It seems strange to recall now, but there was a time when Barack Obama assailed the Bush administration for what he saw as its lax commitment to the military campaign in Afghanistan and promised to give that war the urgent priority it deserved. But despite his earlier attempts to cast Afghanistan as the “good war,” President Obama seems determined to avoid actually fighting it.
In recent months, Obama has indicated that he would like to get out of Afghanistan as quickly as possible – even if that means cutting a deal with the Taliban. It’s a telling reversal: Along with many in his party, Obama used his support of the war in Afghanistan to cultivate a tough-on-defense image during the presidential campaign. Now, as the war grows unpopular, he seems to be having second thoughts about the conflict. Thus, Obama has dawdled on the critical foreign policy decision of his administration: whether to send the additional 40,000 troops that his hand-picked commander, General Stanley McChrystal, believes necessary to winning the war.
General McChrystal is the proverbial “wise old man” when it comes to defeating insurgencies, having overseen the successful American counter-insurgency campaign in Iraq. With the benefit of that experience, McChrystal has made clear that the only way to defeat insurgencies is to protect the local population from attacks by insurgents. Only then can coalition forces gain the cooperation of locals, marginalize the insurgents, and stabilize the country. It was this hard-won expertise that prompted President Obama to fire the former leader of forces in Afghanistan, the well-respected General David McKiernan, in order to give McChrystal the reins.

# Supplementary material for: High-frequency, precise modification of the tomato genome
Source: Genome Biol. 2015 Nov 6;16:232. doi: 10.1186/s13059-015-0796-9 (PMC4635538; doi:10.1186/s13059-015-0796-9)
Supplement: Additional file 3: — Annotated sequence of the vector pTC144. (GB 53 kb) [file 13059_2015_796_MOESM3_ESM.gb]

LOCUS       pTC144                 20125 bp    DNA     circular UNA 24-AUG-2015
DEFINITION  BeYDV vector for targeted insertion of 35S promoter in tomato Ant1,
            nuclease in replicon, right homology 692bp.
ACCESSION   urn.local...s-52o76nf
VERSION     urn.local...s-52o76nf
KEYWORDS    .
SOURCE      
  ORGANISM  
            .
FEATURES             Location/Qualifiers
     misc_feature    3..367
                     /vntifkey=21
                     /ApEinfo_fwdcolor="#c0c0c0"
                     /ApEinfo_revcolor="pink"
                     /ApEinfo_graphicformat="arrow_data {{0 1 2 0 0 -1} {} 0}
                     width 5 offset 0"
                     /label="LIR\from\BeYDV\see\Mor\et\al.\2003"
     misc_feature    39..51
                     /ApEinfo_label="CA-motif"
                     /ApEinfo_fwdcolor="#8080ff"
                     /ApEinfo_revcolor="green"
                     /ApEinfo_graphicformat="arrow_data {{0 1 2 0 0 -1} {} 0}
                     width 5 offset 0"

But having placed McChrystal in charge, the president now appears reluctant to let him complete his mission. Although McChrystal has not formally requested the 40,000 troops, it has been known for some time that he considers this troop surge – modeled on a similar buildup in Iraq – essential to pacifying Afghanistan and turning the tide against the Taliban insurgency. On that all-important decision, the president has been A.W.O.L.
Instead, there has been some indication that Obama may defer to the plan supported by Vice President Biden. Biden wishes to see America largely pull out of Afghanistan. Rather than a conventional occupation, he foresees a war in which NATO limits its operations to counter-insurgency efforts along the Afghanistan-Pakistan border, with an emphasis on remotely guided long-range attacks inside Afghanistan wherever al-Qaeda gains traction. The people of Afghanistan would be left to sort their nation out on their own, with vastly reduced rebuilding and security operations by NATO, if any. The “good war” would be no more.
In its defense, such a strategy would have the benefit of dramatically reducing the number of American and coalition casualties on the ground in Afghanistan, where IEDs continue to take a heavy toll on American and other coalition soldiers and ordinary Afghans alike. But it also would represent a failure of the last eight years of fighting in Afghanistan, a betrayal of the Afghan people, and the effective surrender of the country to the Taliban.
That’s precisely why General McChrystal opposes it. Speaking to a gathering of academics and strategic experts in London recently, McChrystal was asked what he thought of proposals that NATO abandon the current strategy in Afghanistan and switch from nation-building to containment, relying on long-range attacks with cruise missiles and drones to prevent the Taliban from returning to power. Without mentioning Biden by name, McChrystal’s response was unambiguous: “A strategy that does not leave Afghanistan stable is probably a short-sighted strategy.”
That strategy does have support on the Left – including among many Democrats. In a sense, this is curious. The Left often laments that fighting terrorists creates more terrorists. But how many more terrorists would be created if a broken country was left to for the Taliban to claim? For a real-life example, look no further than the Gaza Strip, which has become nothing more than a morass of terrorists and their human shields. This is what many on the Left propose to do with an entire nation.
While the president of course needs time to weigh his options, consult with experts, and meet with his military commanders and Cabinet secretaries, it is worth noting that in the past six weeks, 60 more American soldiers have died, along with eleven Britons, four Canadians, and more than a dozen other allied troops. How many more will die before the president is prepared to say what their mission is?